Some years ago, when starting a small business, I spent hours and days reading, researching and thinking about the pitfalls, risks and rewards of my new venture. One of the most interesting articles I read concerned "label thinking." The author recounted an incident where to prove a point about possible evils of labels, a waggish writer took the opening words of our Declaration of Independence, modified some of the "olde" English, substituted a few modern words but signed copies of the document with two signatures. The writing was appealing to all citizen readers, but the signatories to the two different copies were: Sen. Joseph McCarthy and Gov. Adlai Stevenson. The jokester sent thousands of copies to people across his state, asking for opinions and if they recognized any of the words or thoughts. The responses were overwhelming, with 100 percent approval for the Stevenson edition and 100 percent negative for the identical McCarthy piece, without a single soul recognizing the great words of wisdom from our Founding Fathers. This vividly points out that seldom do citizens thoroughly read a document but are instantly available to criticize, often disregarding any effort to think, understand or differentiate.
The funniest and most tragic story of label thinking involved a survey done at dozens of all-union plants in Ohio, where workers were asked to write "yes" or "no" about support of 10 questions, the first nine of which were the exact main precepts of a new law, with the last question, "do you support the Taft-Hartley Act?" The results were that 85-95 percent of the workers were in favor of all nine elements of the law, while 100 percent - yes 100 percent - were against the law. The rule seems to be that if you put a label on it, you get emotion.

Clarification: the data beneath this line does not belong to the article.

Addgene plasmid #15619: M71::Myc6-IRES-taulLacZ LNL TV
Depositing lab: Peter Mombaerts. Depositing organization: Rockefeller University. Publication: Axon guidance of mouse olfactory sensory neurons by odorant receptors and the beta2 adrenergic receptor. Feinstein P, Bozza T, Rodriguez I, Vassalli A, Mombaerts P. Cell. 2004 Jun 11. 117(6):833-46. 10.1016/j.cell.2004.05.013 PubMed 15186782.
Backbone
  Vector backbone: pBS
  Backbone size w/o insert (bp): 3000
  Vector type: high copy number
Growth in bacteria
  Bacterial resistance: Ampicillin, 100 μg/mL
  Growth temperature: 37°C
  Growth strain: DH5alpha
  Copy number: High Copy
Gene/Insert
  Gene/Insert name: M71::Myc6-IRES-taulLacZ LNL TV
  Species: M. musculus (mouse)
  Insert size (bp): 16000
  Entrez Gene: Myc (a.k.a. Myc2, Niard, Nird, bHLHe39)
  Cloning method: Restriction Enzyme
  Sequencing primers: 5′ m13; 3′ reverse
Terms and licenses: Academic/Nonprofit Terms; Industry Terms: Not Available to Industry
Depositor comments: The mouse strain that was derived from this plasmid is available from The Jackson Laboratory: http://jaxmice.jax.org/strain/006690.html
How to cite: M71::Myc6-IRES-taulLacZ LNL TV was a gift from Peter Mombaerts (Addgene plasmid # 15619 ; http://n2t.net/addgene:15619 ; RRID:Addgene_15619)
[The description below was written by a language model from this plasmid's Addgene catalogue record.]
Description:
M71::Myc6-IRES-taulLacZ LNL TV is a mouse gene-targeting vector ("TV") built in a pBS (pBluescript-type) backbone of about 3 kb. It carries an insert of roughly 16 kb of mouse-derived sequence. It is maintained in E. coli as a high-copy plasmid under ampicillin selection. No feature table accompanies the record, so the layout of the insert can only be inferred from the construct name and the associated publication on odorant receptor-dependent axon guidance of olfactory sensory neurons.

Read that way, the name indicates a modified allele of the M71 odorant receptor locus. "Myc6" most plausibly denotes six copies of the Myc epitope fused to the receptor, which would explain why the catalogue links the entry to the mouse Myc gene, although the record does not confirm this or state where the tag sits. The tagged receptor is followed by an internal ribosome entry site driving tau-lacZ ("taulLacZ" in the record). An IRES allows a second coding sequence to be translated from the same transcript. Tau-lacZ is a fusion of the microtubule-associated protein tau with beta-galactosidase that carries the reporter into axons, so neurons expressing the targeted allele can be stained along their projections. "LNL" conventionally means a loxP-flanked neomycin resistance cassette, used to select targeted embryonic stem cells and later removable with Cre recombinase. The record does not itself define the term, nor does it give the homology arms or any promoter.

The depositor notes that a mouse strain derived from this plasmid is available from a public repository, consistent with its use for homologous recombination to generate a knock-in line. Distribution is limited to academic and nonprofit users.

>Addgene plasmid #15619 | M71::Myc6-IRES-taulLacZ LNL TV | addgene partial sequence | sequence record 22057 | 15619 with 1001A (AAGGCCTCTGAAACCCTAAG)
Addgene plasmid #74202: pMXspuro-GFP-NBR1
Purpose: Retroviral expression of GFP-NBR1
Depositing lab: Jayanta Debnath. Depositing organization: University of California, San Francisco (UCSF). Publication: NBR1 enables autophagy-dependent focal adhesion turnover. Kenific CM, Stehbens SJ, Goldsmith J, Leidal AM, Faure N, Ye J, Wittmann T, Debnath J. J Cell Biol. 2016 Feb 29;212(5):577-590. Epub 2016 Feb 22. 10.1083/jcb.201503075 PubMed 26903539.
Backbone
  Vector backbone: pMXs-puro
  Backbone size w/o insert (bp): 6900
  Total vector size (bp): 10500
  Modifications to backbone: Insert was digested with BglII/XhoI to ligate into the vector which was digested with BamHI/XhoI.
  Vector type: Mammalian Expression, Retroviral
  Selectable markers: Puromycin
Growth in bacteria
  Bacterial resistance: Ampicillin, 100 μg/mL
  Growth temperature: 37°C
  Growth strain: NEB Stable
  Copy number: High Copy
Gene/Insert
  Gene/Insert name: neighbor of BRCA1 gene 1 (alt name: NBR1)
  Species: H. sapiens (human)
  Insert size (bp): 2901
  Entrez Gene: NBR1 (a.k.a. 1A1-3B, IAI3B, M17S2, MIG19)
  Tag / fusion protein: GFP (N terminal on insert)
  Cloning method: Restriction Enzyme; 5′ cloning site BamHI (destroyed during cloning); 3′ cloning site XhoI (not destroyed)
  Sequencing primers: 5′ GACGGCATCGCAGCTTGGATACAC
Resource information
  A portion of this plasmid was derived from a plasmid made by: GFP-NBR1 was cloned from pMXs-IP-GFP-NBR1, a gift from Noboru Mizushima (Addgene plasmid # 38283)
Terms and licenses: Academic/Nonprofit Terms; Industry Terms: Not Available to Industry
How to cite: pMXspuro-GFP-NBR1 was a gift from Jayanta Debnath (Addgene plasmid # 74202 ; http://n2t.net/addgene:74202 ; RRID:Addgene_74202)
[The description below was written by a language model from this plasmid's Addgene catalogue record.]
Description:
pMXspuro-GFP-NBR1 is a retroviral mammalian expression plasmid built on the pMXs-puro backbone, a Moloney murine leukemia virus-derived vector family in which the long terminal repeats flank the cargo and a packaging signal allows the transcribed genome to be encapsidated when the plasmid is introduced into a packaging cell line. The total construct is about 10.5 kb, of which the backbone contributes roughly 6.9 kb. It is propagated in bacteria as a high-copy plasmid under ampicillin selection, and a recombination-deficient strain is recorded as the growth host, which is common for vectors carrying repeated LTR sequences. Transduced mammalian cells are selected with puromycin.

So, too, with progress we seek in water, water law, irrigation efficiency, desalination, brackish water treatment and reuse of household wash water. If one speaks of change or advocates progress you are immediately labeled as either anti-clean air, anti- clean water, anti-poor, anti-people or even anti-American.
Your correspondent is none of the onerous labels written above and here wishes to suggest some positive alternatives to protect us all from drought, wildfires and the specter of parched and desolate farms.
Can we get over West Slope versus East Slope and call ourselves Coloradans? Seems that we all have Colorado driving licenses and fishing licenses in our wallets valid from Utah to Kansas and New Mexico to Wyoming.
Could our legislators form a permanent water study committee to examine and report on a periodic basis to the whole Legislature on water surpluses and deficits?
Could we put to rest the discussion of the evil people on the right side of the map who plant Kentucky bluegrass, which gulps water at prodigious rates? The irony here is that recent studies show that K. blue survives drought the best of most grasses. Could we try to eliminate the fall flooding to "use it or lose it, by amending existing regulations?"
What kind of incentives can we design to encourage the cultivation of zinnias, chives and marigolds as an alternative to alfalfa which yields such lean profits while using huge amounts of valuable water?
All state taxpayers share the load to build roads to ski resorts, but are there measures we are overlooking which could set up accounting systems for the water used by resorts to make snow and compare with rates for residential or agricultural use?
Would our ski areas participate in run off control where they not only saved water for snow making, but built holding ponds for fire suppression?
Most of these ideas and suggestions don't require a D or an R label after a name; nor do they require a West Slope or East Slope designation; they simply require brave initiative and pioneer guts to stand up and fight for Colorado first, putting special interests and social agendas second. Without water, arguments over marriage, marijuana and minimum wages are moot.